He has worked with Karol G since 2017, when she opened for Luis Fonsi – Billboard





Every night Karol G gets onstage for her Mañana Será Bonito stadium tour, she embarks on a two-hour (approximately) musical journey that takes fans on a rollercoaster of emotions, highlighted by arrangements and sounds that they can’t hear on her recorded songs. It’s part of the magic of a live performance. And in Karol G’s tour, the person in charge of executing her musical vision is her musical director, multi-instrumentalist Rob Trujillo. 

A native of Chile with a family musical background (his grandfather is renowned pianist Valentin Trujillo), Trujillo’s duties as musical director include determining the show’s setlist, creating special moments, arranging the music and executing the flow of the show.

Trujillo began his career working 14 years with Myriam Hernández, one of the most beloved voices in Chile and Latin America.

Rob Trujillo

Daniel Portes

In 2016, he moved to the U.S. and began working with Karol G in 2017, when she was invited as the opening act for Luis Fonsi’s Love and Dance US Tour, which marked the beginning of a new chapter in her musical career. Trujillo has played a vital role in numerous Karol G performances, including her appearances at the Grammys and Coachella. He also recently led Karol G’s performance on Good Morning America and was in charge of Karol’s historic headlining set at Lollapalooza, where she was the first Latin female to headline the fest in its more than 30-year history. 

Within the world of live music performances, there are many pieces to the puzzle, and endless details are meticulously worked on behind each concert, tour and festival. Talking to Billboard in Miami, Trujillo took us through this fascinating musical creative process behind the scenes. 

What are your job responsibilities as music director?

The musical director is the person who is in charge of everything related to the music of a show. In soccer terms — soccer fan that I am — he’s like the technical director.

I am responsible for everything creative in terms of music, the setlist, the versions, the arc of the show… How to manage to [put together] something more intimate that they remember. I call that arc a trip… [the point is to take a fan on] a trip, that when the person goes to that show, they feel something different from what is heard on the digital music platforms.

I watch the videos, the charts, the lyrics. Why? Because by looking at the chart, I can know where to put [the song] in the checklist. I watch the video because I want to know what the artists creatively envisioned, what they wanted at the time. That is what I have to deal with in my version of communicating to you.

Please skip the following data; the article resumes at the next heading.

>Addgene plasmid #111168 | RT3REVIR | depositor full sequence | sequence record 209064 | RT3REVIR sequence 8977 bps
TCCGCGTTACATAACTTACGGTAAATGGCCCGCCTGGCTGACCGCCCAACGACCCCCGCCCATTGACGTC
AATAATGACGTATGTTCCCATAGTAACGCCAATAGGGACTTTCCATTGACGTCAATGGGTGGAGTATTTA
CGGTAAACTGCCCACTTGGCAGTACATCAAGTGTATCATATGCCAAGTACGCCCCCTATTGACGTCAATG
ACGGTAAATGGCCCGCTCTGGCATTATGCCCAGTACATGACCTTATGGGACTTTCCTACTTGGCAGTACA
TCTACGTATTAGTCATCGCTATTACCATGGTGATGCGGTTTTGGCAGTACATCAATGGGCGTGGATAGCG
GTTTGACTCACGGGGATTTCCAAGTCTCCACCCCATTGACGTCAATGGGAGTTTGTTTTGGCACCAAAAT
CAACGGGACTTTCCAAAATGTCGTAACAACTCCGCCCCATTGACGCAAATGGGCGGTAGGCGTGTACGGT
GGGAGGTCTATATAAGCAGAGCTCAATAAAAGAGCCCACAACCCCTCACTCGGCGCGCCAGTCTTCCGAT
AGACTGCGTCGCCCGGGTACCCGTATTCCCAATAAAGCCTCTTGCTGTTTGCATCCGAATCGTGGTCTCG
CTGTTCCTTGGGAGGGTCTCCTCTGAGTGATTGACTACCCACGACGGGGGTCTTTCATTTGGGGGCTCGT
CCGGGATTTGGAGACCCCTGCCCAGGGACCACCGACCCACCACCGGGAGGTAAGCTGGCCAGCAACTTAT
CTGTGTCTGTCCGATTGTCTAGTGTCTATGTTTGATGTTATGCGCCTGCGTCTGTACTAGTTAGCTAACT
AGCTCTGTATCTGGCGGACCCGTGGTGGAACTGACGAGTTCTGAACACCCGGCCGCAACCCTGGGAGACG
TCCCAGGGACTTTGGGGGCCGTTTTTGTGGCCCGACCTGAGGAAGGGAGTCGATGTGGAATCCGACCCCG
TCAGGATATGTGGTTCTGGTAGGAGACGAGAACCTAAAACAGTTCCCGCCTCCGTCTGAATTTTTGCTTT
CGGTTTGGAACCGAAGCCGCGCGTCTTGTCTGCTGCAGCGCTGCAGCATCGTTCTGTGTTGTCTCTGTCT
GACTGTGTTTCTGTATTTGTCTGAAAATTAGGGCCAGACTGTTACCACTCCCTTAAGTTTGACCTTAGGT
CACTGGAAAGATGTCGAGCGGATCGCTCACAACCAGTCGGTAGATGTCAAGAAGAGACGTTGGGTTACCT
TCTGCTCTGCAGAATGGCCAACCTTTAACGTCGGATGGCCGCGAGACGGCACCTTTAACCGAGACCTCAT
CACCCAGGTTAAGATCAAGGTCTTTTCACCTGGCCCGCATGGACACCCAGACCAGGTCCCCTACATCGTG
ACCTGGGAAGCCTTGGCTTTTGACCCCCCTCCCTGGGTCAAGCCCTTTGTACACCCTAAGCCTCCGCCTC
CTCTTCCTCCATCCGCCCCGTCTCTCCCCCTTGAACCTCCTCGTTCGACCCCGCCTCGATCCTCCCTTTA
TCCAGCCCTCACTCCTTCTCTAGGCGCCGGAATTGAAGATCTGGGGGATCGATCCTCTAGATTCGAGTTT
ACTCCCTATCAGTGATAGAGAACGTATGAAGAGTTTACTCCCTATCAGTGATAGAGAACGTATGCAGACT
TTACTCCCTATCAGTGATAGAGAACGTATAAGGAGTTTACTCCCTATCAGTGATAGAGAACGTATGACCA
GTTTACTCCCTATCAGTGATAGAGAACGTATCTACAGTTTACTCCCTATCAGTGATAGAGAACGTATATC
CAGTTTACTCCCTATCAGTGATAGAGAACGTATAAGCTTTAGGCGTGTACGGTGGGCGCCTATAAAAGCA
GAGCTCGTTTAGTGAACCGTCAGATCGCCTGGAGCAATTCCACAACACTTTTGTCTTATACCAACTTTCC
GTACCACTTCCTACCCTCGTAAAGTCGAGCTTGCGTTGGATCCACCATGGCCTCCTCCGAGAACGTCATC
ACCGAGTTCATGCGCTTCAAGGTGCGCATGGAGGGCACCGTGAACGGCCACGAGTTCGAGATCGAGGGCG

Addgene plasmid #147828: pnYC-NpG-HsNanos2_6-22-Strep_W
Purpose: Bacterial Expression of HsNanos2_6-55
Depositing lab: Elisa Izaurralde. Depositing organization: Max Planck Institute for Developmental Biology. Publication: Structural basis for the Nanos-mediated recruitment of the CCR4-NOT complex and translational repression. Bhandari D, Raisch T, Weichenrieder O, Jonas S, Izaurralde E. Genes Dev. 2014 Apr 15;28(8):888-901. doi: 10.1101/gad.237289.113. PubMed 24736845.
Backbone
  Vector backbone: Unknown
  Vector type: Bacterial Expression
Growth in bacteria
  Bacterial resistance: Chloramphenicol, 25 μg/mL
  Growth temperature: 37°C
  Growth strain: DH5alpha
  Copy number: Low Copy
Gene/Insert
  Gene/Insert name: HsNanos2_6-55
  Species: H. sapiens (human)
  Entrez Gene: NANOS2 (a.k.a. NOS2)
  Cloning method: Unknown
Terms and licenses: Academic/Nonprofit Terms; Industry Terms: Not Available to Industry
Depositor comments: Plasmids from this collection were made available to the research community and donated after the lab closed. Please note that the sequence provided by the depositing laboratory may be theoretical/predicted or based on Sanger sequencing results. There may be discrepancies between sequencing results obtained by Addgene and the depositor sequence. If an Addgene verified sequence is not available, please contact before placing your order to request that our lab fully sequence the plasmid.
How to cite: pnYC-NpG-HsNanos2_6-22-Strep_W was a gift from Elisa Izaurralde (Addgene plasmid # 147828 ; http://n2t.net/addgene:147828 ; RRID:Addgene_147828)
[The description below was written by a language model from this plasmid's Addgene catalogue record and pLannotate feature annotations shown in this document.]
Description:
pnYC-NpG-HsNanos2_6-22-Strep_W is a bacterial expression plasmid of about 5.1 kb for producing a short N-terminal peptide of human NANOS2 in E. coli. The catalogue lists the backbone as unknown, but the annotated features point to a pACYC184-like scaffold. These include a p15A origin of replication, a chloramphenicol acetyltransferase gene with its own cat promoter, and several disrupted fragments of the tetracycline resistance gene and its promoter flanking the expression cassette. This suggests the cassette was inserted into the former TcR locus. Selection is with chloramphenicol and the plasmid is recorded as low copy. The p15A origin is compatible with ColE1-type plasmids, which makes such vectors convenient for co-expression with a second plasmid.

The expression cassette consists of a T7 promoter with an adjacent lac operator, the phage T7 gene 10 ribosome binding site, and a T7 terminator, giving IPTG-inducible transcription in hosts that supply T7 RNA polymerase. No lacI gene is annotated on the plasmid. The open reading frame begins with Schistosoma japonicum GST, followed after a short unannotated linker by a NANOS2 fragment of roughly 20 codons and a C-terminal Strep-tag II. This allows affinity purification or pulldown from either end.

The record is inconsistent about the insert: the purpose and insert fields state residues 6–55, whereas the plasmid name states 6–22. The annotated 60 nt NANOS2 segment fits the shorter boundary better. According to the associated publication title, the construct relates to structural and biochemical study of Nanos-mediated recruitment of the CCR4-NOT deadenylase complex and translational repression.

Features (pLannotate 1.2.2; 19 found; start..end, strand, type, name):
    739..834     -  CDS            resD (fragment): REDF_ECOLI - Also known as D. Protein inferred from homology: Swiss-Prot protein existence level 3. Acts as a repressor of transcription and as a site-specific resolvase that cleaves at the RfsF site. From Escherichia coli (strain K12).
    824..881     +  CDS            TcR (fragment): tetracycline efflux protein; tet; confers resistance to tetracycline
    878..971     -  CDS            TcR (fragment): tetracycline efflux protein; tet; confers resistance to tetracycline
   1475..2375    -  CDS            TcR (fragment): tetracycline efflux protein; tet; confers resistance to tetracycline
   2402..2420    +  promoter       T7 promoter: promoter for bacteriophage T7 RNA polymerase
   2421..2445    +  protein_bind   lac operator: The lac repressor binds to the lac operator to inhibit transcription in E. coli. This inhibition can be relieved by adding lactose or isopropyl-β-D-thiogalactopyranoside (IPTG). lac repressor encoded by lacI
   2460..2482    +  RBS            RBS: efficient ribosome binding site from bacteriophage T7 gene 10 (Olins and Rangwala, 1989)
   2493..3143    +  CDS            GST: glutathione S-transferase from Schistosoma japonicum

Can you take us step-by-step through the preparation before starting a tour with Karol G?

It all starts with the tour’s purpose: if it’s for an album, if it’s for a celebration of something special, etc. It all has to do with the concept of the tour.

We put together a set list and after that, the creative process begins. This involves working on songwriting and live adaptations of said songs. For the new musical arrangements, I make the aesthetic [concept]. I make a demo for each song so that the artist can first listen and tell me if he likes it; let’s change this, I don’t like it. 

Once I get the artist’s vision, I turn to creative inventing. In my studio or a hotel, I have two keyboards, a bass and several guitars, and another bass. And according to what they are asking me, I am building. I take the song — for example, I do the drums on the keyboard to show the musician what to play later.

And after that, I am very structured. So, with that mental structure, I know how everything sounds. 

At this moment, I am being reflective and creative, both musically and visually. I am envisioning what will resonate with crowds of 25,000 or even 70,000 people.

How much is improvised, or can you improvise in a live show?

In my case, I’m not much for improvising. I am very organized, and like to keep [it that way], because it is also good for the team. In a show, it is not only the music; the music is the matrix of everything. If there are no songs, there is no show, basically. So, everything that emerges — the lights, the stage, the screens, the fireworks, everything — is related to the music, and everything around the music is to enhance that, so there has to be synchrony.

And what is the challenge of leading a tour of stadiums versus the arena?

It’s different starting with the number of people who can live the experience. The infrastructure of an arena differs from that of a stadium and allows for unique creative opportunities based on the specific concepts being developed. I believe the stadium format is the largest format you can get as an artist to work.

It’s different. I like both, but the stadium excites me a lot.

I am excited about the fans; I aim to ensure that every person, whether seated in the front row or the last chair above, enjoys the music equally. My goal is to provide an experience that is fair and accessible to all. For me, they both have to live the same experience, without any difference. That is what helps me. That is my mission.

How is the setlist order determined?

The setlist is defined based on various criteria. There are criteria first that are emotional, which also have to do with the new material coming out, how big the song is, and what we want to give to the people at each show. We can make a hit like “Bichota,” and then we want to transport it to something like “El Barco,” where, for example, we made a bossa nova arrangement with a little bit of bachata. Then comes this very Mexican spectacular; she takes the shots, and the people are with her.

We are putting together the setlist around how we want to move people, and where we want to take them… it is like the script of a movie.